High unemployment and the high cost of education at home are driving U.S. workers and students overseas in unprecedented numbers in search of jobs and educational opportunities. The U.S. State Department estimates that 6.4 million Americans are studying or working abroad, the highest number on record. A December 2011 Washington Times article quotes a survey by marketing consultants America Wave as saying that the percentage of Americans aged 25 to 34 actively planning to relocate outside the U.S. had quintupled in just two years, from less than 1 percent to 5.1 percent.
“Because of the funding and the capitalization that’s required for higher education, what you’re seeing now is that Americans are looking at alternative higher education in colleges and universities and some of them are overseas,” says Kevin L. Antoine, chief diversity officer at SUNY Downstate Medical Center in Brooklyn, N.Y.
Study abroad is a good way to ease into a career overseas, especially in emerging markets where the demand for nation-building skills is high. United States employers say job seekers who studied, interned or volunteered abroad have an advantage over those without such experience because of the global perspective they bring to the job. For multinational companies, they are prime candidates for overseas positions.
According to the Institute of International Education, not only are more American students studying abroad, but more are opting to do so in such markets instead of the traditional destinations in Europe — Britain, Italy, Spain and France. “There has been a surge of interest in study in China in the past decade, with nearly 14,000 students studying in China in 2009/10 compared to fewer than 3,000 in 1999/00,” the institute said in its “Open Doors 2011” report on study abroad by Americans. “Fifteen of the top twenty-five destinations were outside of Western Europe and nineteen were countries where English is not a primary language. There was a 44 percent increase in U.S. students going to India. Israel, Brazil and New Zealand also showed large percentage gains. Substantial increases were reported in U.S. students going to Egypt.”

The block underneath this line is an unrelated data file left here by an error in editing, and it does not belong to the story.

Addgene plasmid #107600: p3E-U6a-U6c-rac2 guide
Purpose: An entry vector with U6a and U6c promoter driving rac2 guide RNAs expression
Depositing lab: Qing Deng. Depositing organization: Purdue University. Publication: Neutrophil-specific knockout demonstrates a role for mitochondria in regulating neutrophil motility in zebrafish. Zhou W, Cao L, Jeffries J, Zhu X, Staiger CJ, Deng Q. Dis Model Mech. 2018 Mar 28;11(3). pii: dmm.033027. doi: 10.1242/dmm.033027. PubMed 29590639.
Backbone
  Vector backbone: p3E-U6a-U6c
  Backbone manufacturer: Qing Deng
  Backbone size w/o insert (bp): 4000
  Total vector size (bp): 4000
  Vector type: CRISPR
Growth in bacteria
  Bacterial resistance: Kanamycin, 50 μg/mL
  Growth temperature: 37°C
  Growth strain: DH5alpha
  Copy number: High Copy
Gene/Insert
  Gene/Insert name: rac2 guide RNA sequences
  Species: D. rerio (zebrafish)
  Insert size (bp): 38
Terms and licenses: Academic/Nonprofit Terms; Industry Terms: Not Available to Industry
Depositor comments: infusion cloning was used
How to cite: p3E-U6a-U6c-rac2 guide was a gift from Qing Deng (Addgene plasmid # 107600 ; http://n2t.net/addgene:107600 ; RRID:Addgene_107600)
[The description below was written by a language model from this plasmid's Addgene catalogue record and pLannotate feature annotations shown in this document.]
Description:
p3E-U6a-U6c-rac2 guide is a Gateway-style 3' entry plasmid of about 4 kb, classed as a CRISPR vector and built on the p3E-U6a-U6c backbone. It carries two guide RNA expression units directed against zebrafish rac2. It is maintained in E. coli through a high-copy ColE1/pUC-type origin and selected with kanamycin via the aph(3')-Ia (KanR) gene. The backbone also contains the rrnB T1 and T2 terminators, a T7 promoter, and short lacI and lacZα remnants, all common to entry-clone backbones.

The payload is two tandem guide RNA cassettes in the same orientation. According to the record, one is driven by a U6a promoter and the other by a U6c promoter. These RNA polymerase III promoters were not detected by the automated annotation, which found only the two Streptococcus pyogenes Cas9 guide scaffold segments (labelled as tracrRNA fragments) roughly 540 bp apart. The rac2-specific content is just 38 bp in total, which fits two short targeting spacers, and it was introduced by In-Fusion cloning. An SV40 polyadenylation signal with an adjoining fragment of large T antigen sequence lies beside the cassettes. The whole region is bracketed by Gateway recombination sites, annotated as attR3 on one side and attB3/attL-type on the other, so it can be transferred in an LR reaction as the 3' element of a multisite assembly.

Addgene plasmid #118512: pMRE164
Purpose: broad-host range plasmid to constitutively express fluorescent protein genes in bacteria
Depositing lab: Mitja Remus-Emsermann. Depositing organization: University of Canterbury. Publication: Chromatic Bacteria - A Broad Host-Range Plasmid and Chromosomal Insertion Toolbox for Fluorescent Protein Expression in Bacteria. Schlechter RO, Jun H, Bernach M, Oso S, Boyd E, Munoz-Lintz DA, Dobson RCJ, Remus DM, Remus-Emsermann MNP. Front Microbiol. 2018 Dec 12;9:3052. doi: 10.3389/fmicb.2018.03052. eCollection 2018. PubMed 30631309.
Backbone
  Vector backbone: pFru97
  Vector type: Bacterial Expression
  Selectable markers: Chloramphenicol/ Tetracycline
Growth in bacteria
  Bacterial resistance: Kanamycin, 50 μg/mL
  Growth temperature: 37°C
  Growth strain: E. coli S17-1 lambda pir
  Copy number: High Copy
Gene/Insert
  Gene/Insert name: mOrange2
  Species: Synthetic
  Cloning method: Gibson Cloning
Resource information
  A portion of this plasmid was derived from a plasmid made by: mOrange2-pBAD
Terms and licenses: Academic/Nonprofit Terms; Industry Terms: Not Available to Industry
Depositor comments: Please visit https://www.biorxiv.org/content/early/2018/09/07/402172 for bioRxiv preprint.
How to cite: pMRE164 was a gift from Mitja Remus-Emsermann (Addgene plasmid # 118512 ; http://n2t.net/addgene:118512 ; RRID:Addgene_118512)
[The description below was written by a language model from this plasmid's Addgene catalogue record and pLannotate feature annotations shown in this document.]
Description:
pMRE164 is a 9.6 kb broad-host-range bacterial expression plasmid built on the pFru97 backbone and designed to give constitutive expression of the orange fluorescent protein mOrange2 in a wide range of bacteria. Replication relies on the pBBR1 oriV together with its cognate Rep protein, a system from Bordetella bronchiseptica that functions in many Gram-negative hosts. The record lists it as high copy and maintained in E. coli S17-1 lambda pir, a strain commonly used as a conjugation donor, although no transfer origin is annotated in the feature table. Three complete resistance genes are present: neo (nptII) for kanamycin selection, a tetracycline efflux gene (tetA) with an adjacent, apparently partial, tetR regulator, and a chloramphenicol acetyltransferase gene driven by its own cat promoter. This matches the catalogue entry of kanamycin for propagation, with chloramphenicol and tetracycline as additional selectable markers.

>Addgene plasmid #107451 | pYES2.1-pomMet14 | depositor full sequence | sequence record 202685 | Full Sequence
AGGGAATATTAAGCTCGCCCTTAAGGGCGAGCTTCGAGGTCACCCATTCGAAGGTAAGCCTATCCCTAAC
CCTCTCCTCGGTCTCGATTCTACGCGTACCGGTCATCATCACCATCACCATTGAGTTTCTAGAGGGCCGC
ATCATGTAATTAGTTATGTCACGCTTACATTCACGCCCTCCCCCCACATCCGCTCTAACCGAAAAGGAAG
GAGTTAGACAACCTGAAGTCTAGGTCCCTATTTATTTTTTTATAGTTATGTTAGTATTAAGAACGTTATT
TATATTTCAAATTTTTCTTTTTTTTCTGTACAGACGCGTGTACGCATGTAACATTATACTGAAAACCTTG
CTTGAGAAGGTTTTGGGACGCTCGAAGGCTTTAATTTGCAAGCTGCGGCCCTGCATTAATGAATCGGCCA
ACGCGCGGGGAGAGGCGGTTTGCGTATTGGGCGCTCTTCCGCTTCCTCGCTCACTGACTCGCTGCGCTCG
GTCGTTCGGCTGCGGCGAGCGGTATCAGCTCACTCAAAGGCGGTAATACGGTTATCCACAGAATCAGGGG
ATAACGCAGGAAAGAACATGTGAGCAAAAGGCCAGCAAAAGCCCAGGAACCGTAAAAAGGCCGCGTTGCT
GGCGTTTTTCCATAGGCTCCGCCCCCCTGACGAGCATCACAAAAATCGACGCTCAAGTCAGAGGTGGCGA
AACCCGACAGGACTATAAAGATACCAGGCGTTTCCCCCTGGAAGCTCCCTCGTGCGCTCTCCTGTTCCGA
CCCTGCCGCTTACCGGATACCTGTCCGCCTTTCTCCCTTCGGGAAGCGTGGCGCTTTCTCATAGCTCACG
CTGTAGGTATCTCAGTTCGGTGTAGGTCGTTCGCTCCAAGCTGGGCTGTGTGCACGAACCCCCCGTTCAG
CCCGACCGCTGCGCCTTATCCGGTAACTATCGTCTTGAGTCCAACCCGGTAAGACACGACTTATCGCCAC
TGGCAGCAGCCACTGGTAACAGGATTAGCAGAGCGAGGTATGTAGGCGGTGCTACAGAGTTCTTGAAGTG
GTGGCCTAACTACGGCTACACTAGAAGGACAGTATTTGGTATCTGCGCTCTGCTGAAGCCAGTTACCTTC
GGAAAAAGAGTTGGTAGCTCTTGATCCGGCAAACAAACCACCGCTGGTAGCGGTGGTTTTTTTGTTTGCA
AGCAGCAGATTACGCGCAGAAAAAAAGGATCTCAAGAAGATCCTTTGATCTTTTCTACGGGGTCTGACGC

Other popular education destinations were Argentina, Costa Rica and South Africa, up nearly 15 percent each in the period. Overall, the report said, Americans electing to study in Africa increased by 18 percent, in Asia by 17 percent, and in Latin America by 11 percent. The institute publishes the Open Doors report annually in partnership with the State Department’s Bureau of Educational and Cultural Affairs.
Recognizing the value of international experience, in March 2011 President Obama launched the 100,000 Strong Initiative to send 100,000 U.S. students to study in Latin America and the Caribbean each year, and bring the same number of Latin American and Caribbean students to the United States. The administration is recruiting students from diverse institutions, including Historically Black Colleges and Universities, Hispanic-serving institutions, Native American Tribal colleges, and community colleges, for the program.
Companies looking to launch or enhance their footprint in targeted markets are also recruiting among diverse communities. At General Electric Co., the African American Forum, an affinity network for the company’s African-American workers, is spearheading a “Back to Africa” campaign aimed particularly at African professionals living in the United States. “Developing a sustainable pipeline of high performing talent is critical for GE’s success in Africa,” says Tamla Oates-Forney, senior human resources executive for GE Africa. “Our [GE Africa Pipeline Development Strategy] is a comprehensive and sustainable strategy; scalable in nature. With a focus on developing Africans for Africa, irrespective of country, through our PDS, employees have the opportunity to learn, grow and lead.”
General Electric Co. currently operates in 22 African countries through its Aviation, Capital Energy, Healthcare, Transportation and Home and Business Solutions entities, among others. “Africa holds a wealth of opportunities; needs range from basic infrastructure to reliable power supply, accessible quality healthcare, clean water and affordable financing,” says Jay Ireland, president and CEO of GE Africa. “I am … optimistic that one day we will develop global products inspired by Africa’s needs and thinking.”